What Does It Mean to Have a Chronic Sinus Infection?
Chronic sinusitis lasts way longer than an acute infection—and it's not the same as recurring infections either.
Sinus infections come in many different shapes and sizes. While an acute sinus infection—also called acute sinusitis—is by far the most common, chronic sinusitis is no doubt the most miserable. By definition, chronic sinusitis is a sinus infection that lasts 12 weeks or longer, versus the seven to 10 days of an acute sinus infection.
“Someone who’s got three months of difficulty breathing through their nose, decreased smell and taste, facial pain and pressure, and drainage without any breaks, that’s considered chronic sinusitis,” Christie Barnes, MD, assistant professor in the Department of Otolaryngology–Head and Neck Surgery at the University of Nebraska Medical Center, tells Health.
Recurrent sinusitis (also called recurring sinus infections) is a little different still from chronic sinusitis. That’s when you have multiple sinus infections but the symptoms completely clear up in between. Usually, “recurrent” means at least four episodes in the space of a year.
Here’s what you need to know about chronic sinus infections.
RELATED: Are Sinus Infections Contagious?
Chronic sinus infection causes
Most acute sinus infections are caused by viruses or sometimes bacteria. While this type of infection can be involved in chronic sinusitis, usually other issues are at play.
“Chronic sinusitis doesn’t necessarily mean an infection,” says Dr. Barnes. “Some literature supports that it’s due to underlying inflammatory conditions.” About one-fifth of people with chronic sinusitis have asthma, for example. And underlying inflammation may even be due to uncontrolled allergies—not so much to seasonal stuff but to year-round triggers like dust, animal dander, and cockroaches.
Anatomy can also play a big role. Anything that causes your nasal passages to narrow—like a deviated septum or nasal polyps—can predispose you to long-term sinusitis.
“Usually there’s some issue with the sinuses not being able to drain properly,” says Dr. Barnes. “Nasal polyps can cause structural blockages in the sinuses themselves. Really severe septal deviation can sometimes cause difficulty with drainage.”
Exposure to secondhand smoke and other pollutants and irritants can also skew you toward chronic sinus infections, as can cystic fibrosis (it affects your body’s ability to get rid of mucus), and immune conditions like HIV/AIDS.
Chronic sinusitis symptoms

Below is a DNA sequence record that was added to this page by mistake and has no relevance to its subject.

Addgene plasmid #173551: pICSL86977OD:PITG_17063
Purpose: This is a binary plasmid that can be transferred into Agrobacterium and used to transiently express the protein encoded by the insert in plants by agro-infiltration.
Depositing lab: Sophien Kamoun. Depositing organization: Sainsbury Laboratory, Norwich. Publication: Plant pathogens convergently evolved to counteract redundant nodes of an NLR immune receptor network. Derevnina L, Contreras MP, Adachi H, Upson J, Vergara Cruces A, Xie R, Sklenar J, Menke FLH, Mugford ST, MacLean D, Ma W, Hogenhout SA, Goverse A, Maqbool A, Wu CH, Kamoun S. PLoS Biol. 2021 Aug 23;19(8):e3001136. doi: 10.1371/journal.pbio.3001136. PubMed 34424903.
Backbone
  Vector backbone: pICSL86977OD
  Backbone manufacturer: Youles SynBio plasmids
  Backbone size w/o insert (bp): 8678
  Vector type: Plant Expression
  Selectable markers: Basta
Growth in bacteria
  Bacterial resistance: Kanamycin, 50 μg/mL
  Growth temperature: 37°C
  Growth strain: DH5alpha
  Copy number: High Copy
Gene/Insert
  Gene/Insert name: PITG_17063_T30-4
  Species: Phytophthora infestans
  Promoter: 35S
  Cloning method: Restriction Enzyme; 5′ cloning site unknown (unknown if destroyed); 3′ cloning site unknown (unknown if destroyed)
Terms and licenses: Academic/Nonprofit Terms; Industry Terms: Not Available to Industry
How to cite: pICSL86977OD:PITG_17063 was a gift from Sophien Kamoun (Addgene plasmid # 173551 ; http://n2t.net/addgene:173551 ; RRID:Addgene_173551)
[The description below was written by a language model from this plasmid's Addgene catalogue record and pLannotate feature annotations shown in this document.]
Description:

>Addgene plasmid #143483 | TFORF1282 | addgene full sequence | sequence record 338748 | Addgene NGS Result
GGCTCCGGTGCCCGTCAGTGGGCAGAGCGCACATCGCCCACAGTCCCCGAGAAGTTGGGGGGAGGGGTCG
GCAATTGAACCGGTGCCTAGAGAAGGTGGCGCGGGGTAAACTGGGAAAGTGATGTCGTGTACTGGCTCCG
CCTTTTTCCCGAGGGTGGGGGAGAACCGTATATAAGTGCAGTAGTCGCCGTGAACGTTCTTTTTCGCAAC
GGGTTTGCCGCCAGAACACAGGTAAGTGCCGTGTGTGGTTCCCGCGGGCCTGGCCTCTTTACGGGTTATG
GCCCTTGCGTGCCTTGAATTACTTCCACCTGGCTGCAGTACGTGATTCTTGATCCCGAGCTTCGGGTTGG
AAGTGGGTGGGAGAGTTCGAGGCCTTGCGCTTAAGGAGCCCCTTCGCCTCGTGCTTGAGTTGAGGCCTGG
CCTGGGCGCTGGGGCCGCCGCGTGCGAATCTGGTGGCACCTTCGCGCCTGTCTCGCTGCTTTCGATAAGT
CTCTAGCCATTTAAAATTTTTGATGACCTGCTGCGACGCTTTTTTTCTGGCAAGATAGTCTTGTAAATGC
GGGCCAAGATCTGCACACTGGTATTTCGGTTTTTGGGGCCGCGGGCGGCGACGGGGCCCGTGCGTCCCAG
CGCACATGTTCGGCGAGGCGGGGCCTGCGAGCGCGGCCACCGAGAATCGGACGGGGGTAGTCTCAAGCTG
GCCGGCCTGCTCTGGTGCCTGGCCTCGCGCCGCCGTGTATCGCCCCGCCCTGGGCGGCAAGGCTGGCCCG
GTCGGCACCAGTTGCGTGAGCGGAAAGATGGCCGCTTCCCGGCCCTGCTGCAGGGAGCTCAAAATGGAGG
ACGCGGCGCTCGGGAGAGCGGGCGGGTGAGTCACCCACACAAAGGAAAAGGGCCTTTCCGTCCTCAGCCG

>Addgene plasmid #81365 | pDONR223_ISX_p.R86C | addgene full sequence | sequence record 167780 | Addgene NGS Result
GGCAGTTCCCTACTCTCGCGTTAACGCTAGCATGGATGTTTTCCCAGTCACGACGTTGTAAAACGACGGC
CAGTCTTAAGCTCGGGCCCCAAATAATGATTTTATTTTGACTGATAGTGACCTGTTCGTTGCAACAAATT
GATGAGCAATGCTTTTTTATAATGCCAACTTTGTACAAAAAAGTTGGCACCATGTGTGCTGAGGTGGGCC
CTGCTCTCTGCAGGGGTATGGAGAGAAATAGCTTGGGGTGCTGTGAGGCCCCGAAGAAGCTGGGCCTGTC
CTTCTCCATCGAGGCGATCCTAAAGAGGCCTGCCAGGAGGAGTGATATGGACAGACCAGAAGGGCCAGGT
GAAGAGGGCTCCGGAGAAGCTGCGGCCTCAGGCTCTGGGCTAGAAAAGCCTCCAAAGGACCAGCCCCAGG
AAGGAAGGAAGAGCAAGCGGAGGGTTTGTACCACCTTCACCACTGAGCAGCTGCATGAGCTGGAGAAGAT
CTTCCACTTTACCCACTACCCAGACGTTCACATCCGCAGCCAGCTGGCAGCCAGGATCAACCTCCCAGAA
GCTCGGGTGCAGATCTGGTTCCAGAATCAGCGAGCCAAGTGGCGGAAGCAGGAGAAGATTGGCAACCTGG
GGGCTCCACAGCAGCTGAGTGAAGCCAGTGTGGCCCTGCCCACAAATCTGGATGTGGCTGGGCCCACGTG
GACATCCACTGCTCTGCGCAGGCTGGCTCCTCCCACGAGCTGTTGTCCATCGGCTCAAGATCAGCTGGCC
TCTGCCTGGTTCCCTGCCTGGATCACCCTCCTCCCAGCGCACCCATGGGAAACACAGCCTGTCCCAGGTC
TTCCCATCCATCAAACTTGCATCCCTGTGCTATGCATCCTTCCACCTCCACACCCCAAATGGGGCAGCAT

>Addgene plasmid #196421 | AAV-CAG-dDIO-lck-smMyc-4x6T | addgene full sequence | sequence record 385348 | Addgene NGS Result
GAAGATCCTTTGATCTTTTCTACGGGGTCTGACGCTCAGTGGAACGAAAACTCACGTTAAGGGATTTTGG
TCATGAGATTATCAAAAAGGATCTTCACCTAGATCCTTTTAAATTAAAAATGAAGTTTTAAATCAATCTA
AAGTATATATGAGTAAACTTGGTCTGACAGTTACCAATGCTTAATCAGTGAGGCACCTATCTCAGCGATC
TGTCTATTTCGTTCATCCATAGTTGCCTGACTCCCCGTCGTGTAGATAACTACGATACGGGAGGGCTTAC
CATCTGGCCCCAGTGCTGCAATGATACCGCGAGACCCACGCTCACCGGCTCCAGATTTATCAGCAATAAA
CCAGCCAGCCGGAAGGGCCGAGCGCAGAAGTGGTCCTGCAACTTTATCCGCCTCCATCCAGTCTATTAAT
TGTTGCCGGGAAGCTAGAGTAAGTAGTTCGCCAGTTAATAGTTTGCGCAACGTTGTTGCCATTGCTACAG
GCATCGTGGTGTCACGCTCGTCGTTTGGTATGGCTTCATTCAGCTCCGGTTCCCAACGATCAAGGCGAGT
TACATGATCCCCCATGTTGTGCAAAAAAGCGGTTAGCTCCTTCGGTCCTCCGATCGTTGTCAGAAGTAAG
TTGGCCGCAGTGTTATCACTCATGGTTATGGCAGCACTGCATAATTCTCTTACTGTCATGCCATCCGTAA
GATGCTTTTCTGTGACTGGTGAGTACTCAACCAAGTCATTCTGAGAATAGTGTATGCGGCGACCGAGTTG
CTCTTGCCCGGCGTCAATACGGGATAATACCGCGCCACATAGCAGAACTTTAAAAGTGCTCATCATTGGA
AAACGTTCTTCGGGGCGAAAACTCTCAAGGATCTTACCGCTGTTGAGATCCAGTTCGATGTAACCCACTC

At its heart, sinusitis occurs when mucus gets backed up in your sinus cavities. Regardless of the cause, sinusitis symptoms tend to be similar. Blocked-up sinuses can make it difficult to breathe through your nose. Other classic signs are pain and swelling around your nose, eyes, cheeks, or forehead (corresponding to the different sinus cavities); post-nasal drip down your throat; nasal discharge; and a decreased sense of smell and taste.
Some people with chronic sinus infections also have a cough, sore throat, and/or bad breath. In sinusitis, congestion is usually on both sides of your nose and head—though it may feel worse on one side than the other.
Your doctor may diagnose you with chronic sinusitis partly depending on how long those symptoms have lasted. He or she may also use an endoscope to see inside your sinuses or even an MRI or CT scan to look for a root cause like nasal polyps.
Chronic sinusitis treatment
With chronic sinusitis, it’s important to correct any underlying cause like nasal polyps or uncontrolled allergies. Then your symptoms can be treated—and this is done in much the same way as for any type of sinusitis.
“That’s really trying to address the swelling in your nose with topical nasal steroids and then nasal rinses to get the mucus going,” says Dr. Barnes.
Nasal corticosteroids are also available over the counter. Look for nasal sprays like Flonase, Veramyst, Rhinocort, and Nasonex. Pain relievers like acetaminophen and ibuprofen can help with the pain caused by sinus pressure, and antihistamines can help if you have underlying allergies. Decongestants should be used only occasionally, especially if you have hypertension issues. Mucolytics like Mucinex will loosen mucus, making it easier to drain.
How to prevent chronic sinus infections
Work with your doctor to identify and address any risk factors you might have for chronic sinus infections. For instance, if you have nasal polyps blocking your sinuses, you may need to have them removed. You can also ward off chronic sinusitis by staying away from triggers and making sure your allergies are managed, avoiding cigarette smoke and other air irritants, using a humidifier, and doing your darndest to avoid respiratory infections.